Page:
Roy Cooper will literally take the oath of office to become North Carolina’s next governor in the dark. He has scheduled his swearing-in for just after midnight on January 1, 2017, as allowed by the NC Constitution. The midnight swearing-in ceremony is not the only thing cloaked in darkness as Governor-elect Roy Cooper takes office this weekend.
Cooper has yet to announce any of the cabinet or high level administrative officials needed to run a government. He has announced a handful of senior level advisors including the controversial appointment of Ken Eudy as his senior advisor. Eudy, among other outrageous positions, publicly stated he would not be honoring our service men and women.
Cooper’s lack of transparency as to who will be a part of his new administration is in contrast to every other transition in modern NC history, or any other state, where incoming administrations were open and eager to announce who would be working alongside the incoming governor. We can hardly view Cooper’s refusal to announce appointments with surprise seeing that, as North Carolina Attorney General for 16 years, he only sent a “handful” of emails. Not much transparency here.
The lack of cabinet or other appointees has not slowed Cooper from dismissing state employees. As reported by the Associated Press, letters signed by Cooper’s incoming Chief of Staff Kristi Jones, were delivered this week to a number of state employees. The letter included a sentence from Jones saying “We hope you will continue to serve North Carolina in other ways.” Since there have been no appointee announcements from Cooper it leaves us to wonder who the “we” would be.
But even while the Cooper transition team is staying dark, the Raleigh rumor mill is going strong. So here are a couple of names that have floated to the top.
For budget director Cooper is looking at Beverly Perdue alum and longtime bureaucrat Charlie Perusse. Perusse filled that position in the Perdue administration and we know how well that went, leaving the state with a $3 billion dollar budget deficit. He is currently the COO for the UNC system being hired there by liberal activist Tom Ross.
Perusse’s last stint as the state Budget Director included not only the $3 billion dollar deficit, but the largest tax increase in state history and the start of deficit spending in the state’s unemployment fund eventually running up a $2.6 billion debt to the federal government. For more spending details see a history of spending and taxes in North Carolina.
Perusse is not the only name mentioned. For the important position of Secretary of Transportation the name of long time democratic fundraiser and environmental activist Nina Szlosberg-Landis has been floated. She previously served three terms on the Board of Transportation as an environmental activist appointee. If this rumor turns out to be true it probably means Cooper will be rewarding his environmental supporters at the expense of improving and building roads and highways. It could also mean he will be prioritizing urban mass transit over improving roads across the state.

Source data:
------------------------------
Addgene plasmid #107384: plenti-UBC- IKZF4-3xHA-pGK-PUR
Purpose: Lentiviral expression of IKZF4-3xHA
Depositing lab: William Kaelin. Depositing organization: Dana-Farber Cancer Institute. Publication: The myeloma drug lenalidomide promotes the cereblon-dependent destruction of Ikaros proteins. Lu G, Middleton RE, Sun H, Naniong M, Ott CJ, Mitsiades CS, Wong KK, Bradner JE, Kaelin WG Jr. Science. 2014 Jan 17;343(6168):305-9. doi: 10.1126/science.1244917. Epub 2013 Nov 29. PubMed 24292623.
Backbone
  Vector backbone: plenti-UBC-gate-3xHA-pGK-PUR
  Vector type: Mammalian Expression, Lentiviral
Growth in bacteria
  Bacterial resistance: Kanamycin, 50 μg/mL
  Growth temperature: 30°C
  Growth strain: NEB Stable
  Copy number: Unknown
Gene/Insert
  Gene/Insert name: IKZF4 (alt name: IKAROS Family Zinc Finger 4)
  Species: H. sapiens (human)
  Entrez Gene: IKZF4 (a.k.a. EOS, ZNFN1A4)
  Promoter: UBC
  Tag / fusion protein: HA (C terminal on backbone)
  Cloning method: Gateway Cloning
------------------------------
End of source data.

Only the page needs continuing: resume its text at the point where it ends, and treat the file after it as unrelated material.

Szlosberg-Landis has connections not only to environmental activist groups, serving on the boards of the Environmental Defense Fund and the NC League of Conversation voters but also to pro-abortion activists, serving on the board of Lillian’s list here in NC.
Szlosberg-Landis would be in position to reward both Cooper’s environmental supporters and his supporters in the urban areas which helped him narrowly win the election.
The final appointment while not a rumor – would make perfect sense. It appears Laura Leslie of WRAL-TV may be auditioning for the role of Press Secretary. This would put someone in charge of messaging for Cooper who has been hard at work since 2011 to demonize Republicans in the state.
Also part of the rumor mill is that Governor-elect Cooper has acknowledged that two people, up for appointment consideration, have already been dropped from his list because they did not want to go through the new approval process. Those in the know seem to believe that there has actually been as many as a half dozen that have chosen not to be considered in light of a bill passed in the recent special legislative session that makes the governor’s cabinet appointees subject to approval by the State Senate.
If the people Governor-elect Cooper is considering for appointment to high office do not feel they can stand up to scrutiny, what does that say about the administration Cooper is trying to put together to run our state? Maybe, that explains why Cooper is being sworn-in to office in the dark of night.
With just over 24 hours to go before the dark of night swearing in, there is still time for Cooper to name potential cabinet heads, but being New Year’s weekend, not a lot of people will be paying attention. Is this a harbinger of the openness we can expect from a Cooper administration?